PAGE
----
Like Tweet Pocket Anti-smoking ads are everywhere. The government puts them on every cigarette packet and spend millions creating clever television campaigns to enlighten us about the associated health problems.

They show us, often graphically, how smoking clogs our arteries, turns our lungs black, and causes our cells to mutate. Undoubtedly, they teach us about the dangers of smoking, but the real question is… …do they help you quit? Well, as you can probably guess — not quite.

Debate: Smoking

In fact, there is growing psychological research that suggests these types of anti-smoking ads are not just ineffective but can make the process of giving up harder than it already is. Oh, they can also make you gain weight too. Pay attention to how it makes you feel. From a logical standpoint, the ad works as follows: Every 15 cigarettes you smoke causes a mutation in your cells.


The idea seems like it would work. Everyone knows fear can be a very powerful motivator, and countless ex-smokers will testify this point.

Smoking and drinking: what's the difference?

Take my dad, for example, he gave up overnight after he thought he was experiencing heart attack symptoms — it was a false alarm — but the experience was enough for him to kick the habit.

Getting a huge health scare can be life changing. Here are three research-proven ways that being reminded of your mortality can mess up your efforts for succeeding at your goals — smoking or otherwise.

Seeing adverts or TV programmes that highlight our morbidity can have unfortunate effects on our waistline.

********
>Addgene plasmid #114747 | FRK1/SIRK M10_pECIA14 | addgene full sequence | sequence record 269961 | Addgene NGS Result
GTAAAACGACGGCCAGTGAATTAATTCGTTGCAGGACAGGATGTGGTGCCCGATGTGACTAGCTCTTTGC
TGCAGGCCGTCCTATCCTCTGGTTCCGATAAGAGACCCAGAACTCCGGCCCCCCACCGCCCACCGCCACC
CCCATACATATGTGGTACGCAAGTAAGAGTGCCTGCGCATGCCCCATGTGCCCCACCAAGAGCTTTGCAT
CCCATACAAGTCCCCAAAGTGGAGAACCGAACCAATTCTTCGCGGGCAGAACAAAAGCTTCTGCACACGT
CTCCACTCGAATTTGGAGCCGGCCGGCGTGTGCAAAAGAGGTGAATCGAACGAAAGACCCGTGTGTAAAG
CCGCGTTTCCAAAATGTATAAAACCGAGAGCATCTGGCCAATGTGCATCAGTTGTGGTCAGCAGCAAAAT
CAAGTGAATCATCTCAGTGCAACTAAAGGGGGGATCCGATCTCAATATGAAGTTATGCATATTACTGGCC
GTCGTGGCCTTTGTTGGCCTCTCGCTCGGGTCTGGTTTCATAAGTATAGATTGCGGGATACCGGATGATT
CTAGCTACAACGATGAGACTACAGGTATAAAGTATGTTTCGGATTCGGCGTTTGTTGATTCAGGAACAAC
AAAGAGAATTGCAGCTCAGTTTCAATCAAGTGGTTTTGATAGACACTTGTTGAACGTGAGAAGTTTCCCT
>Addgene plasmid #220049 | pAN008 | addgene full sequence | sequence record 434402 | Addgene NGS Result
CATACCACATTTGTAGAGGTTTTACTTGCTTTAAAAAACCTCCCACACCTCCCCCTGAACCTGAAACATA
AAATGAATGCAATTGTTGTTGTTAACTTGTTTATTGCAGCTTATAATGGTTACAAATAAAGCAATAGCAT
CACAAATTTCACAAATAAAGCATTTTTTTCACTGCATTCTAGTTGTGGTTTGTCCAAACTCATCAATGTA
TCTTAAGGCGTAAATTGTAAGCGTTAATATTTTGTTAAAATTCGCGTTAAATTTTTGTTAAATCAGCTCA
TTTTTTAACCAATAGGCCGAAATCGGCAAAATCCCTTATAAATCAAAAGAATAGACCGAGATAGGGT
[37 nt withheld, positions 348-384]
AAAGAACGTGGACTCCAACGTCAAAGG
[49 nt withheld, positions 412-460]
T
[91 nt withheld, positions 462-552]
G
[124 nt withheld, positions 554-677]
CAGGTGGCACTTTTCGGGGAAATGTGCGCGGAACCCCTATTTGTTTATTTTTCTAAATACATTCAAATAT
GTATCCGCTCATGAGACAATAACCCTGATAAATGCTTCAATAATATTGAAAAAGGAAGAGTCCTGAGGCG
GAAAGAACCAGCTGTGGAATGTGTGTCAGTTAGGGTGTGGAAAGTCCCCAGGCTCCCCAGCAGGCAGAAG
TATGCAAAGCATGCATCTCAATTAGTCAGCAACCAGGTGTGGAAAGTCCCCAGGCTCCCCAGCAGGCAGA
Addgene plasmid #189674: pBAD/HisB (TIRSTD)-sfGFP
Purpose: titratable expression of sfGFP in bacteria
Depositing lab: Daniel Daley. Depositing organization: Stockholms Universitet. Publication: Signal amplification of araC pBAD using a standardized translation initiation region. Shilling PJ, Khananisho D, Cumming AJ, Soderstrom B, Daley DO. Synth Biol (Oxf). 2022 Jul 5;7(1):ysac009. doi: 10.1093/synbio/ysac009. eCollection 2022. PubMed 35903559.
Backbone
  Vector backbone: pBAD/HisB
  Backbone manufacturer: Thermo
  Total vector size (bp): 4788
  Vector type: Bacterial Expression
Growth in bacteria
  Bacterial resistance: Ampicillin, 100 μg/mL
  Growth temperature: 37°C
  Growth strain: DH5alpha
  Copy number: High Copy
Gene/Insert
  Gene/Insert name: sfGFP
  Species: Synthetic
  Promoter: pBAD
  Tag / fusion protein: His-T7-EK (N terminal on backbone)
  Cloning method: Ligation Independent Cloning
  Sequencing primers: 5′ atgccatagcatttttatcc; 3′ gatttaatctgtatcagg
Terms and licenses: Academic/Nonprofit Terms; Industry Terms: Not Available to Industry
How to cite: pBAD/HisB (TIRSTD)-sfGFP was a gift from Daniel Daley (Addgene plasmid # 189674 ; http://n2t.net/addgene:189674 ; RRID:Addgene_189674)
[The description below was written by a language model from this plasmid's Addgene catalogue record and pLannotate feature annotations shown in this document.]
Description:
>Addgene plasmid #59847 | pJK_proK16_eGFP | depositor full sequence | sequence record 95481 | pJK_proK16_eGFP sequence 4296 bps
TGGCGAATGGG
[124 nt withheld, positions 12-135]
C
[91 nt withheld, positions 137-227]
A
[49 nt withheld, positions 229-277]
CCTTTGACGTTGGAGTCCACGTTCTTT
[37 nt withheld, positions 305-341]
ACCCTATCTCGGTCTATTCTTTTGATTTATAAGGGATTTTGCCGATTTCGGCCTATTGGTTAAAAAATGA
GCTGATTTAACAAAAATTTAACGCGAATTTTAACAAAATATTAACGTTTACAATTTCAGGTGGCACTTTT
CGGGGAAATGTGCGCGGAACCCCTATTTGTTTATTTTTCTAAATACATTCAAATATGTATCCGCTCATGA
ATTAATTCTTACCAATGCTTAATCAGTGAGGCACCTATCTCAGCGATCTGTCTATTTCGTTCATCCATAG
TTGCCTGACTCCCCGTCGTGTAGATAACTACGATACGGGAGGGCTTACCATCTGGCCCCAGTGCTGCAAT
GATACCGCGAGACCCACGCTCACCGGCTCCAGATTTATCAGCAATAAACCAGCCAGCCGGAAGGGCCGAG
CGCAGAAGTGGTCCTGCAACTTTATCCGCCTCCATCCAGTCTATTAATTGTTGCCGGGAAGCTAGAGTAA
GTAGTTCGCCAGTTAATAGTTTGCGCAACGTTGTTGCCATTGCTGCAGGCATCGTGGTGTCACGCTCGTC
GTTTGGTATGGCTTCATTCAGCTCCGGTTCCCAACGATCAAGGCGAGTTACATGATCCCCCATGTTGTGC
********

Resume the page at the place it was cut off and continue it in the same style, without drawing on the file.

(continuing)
The only problem is, as every neurobiologist knows — stress triggers cravings. So in conclusion, these anti-smoking adverts have some very nasty drawbacks. I think there is.

So who decided that these ads should be the way there are? For example, plenty of smokers who want to quit are against smoking bans, or drastically increasing the prices of cigarettes — even though this would be much more helpful in helping them kick the habit than any gruesome advert. Smokers can go years telling themselves that they should quit or will quit one day in the future without ever taking the required steps.

Well done to all ex-smokers reading this. Because giving up smoking requires lots of willpower, and morbid anti-smoking ads has been shown to deplete willpower, we obviously need to change the approach.

Why Anti Smoking Ads Make You Smoke More, Waste Money and Gain Weight

If you look at the history of smoking, the solution to the anti-smoking movement is obvious: He hired a group of models to walk through a media-populated street while smoking cigarettes.

He called the campaign Torches Of Freedomand it worked extremely well. Before this campaign, it was taboo for women to smoke. What would Bernays have done to make smoking less popular now?

The opposite, of course.

Alcohol is worse than cigarettes

He would have linked smoking with lower social status relative to non-smokers. The fear of losing social status is an exceptionally powerful motivator. As strange as it sounds, threats to our social status can be far more repugnant than threats to our long term health. Call it pride, call it ego, call it whatever you want.

Compare the two cigarette packets. Which one would you least like to purchase?